Nutritionally ‘aggressive’ feeding strategy boosts premature baby health
The approach appears to compensate more adequately for the nutritional deficit of babies born before seven months of pregnancy.
Babies delivered to term would receive these nutrients via the mother's placenta.
Premature babies fed intravenously are also at increased risk from cholestasis – a form of liver damage that occurs in 10-60% of babies in neonatal intensive care units across Europe and the US.
The high prevalence has been attributed to high doses of amino acids and soybean based lipid emulsions that are used to feed these babies.
Researchers from the Medical University of Vienna’s Department of Pediatrics and Adolescent Medicine undertook a retrospective data analysis of 162 infants born in the study period. These infants were then placed in one of two feeding approaches.
A ‘conservative’ approach involved administering 6-18 grams per kilogram per day (g/kg/d) of glucose, 0.5–4 g/kg/d of protein and 0.5–3.5 g/kg/d of lipids intravenously (parenteral nutrition). These amounts were increased as tolerated by the babies per day.
The approach was supplemented with feeding via a tube (enteral feeding (EF)) in which an extensively hydrolysed formula (eHF) at half strength (10 kcal/oz) was used.
As soon as half EF was tolerated, eHF was advanced to full strength (20 kcal/oz) and switched to preterm formula (24 kcal/oz) as soon as infants reached 1 kg of body weight.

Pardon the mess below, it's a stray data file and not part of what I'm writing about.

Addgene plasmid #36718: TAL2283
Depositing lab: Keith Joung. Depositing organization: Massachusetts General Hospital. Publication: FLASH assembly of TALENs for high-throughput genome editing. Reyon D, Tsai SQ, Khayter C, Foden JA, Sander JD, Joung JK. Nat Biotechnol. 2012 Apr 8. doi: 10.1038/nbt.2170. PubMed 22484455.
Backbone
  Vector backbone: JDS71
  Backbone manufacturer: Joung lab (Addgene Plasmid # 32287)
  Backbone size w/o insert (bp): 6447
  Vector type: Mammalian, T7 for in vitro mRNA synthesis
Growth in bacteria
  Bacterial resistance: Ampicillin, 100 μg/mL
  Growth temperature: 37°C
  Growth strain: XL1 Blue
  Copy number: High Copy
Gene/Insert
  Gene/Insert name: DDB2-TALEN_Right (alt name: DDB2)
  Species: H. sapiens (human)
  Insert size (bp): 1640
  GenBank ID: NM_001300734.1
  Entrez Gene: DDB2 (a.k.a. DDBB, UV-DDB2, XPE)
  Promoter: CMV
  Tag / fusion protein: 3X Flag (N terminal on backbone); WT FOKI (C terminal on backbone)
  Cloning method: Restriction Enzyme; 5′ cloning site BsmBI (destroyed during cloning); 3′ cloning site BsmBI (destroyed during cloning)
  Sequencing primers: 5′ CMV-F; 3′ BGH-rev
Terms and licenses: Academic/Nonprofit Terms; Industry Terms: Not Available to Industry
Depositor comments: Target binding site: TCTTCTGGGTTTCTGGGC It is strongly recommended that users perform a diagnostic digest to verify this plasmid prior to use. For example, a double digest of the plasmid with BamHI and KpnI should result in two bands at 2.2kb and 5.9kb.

An ‘aggressive’ approach meant babies were given more protein, as well as vitamins, electrolytes, calcium and sugar at an earlier stage.
Babies were fed 7.2 - 18 g/kg/d of glucose, 2 – 4 g/kg/d of protein and 1 – 4 g/kg/d of lipids in an incremental manner as tolerated.
EFs were started with full strength preterm formula (24 kcal/oz) instead of diluted eHF on the first day of life. Clinicians were allowed to perform advancements of EF by a maximum of 20 ml/kg/d.
Enteral feedings for both groups were always started with formula and switched to own mother’s breast milk as soon as available.
Breast milk fortification (140 ml/kg/d (conservative), 100 ml/kg/d (aggressive) was also started earlier in the aggressive approach as soon as EF was reached.
Bigger and fatter babies
Primary outcomes showed that infants fed aggressively weighed more when they were discharged from the hospital (around 2.5 kg vs. 2 kg on average with the conservative approach).
The babies also gained a centimetre more in head circumference and height.
The incidence of PNAC was also significantly lower during the period of aggressive vs. conservative nutrition (27% vs. 46%).
"Previously we have been extremely careful with the feeding of these tiny premature babies, for fear of causing enteritis," said Dr Andreas Repa, paediatrician at the Department of Pediatrics at the Medical University of Vienna in Austria.
"The study shows that the change in best practice is proving to be very successful. These tiny premature babies leave hospital in a more robust state and end up being not much smaller than other children."
The researchers expressed concern about a negative impact of initiating EFs with full strength preterm formula in the aggressive approach.
“Diluted hydrolysed feedings and earlier fortification on the incidence of PNAC, feeding tolerance and necrotising enterocolitis (NEC) are ill-defined,” they commented.
“It was therefore reassuring to find that the incidence of PNAC was even significantly reduced after modifying our feeding regimen.”
Published online ahead of print, doi.org/10.7717/peerj.2483
“Aggressive nutrition in extremely low birth weight infants: impact on parenteral nutrition associated cholestasis and growth.”
Authors: Andreas Repa, Ruth Lochmann, Lukas Unterasinger, Michael Weber, Angelika Berger, Nadja Haiden.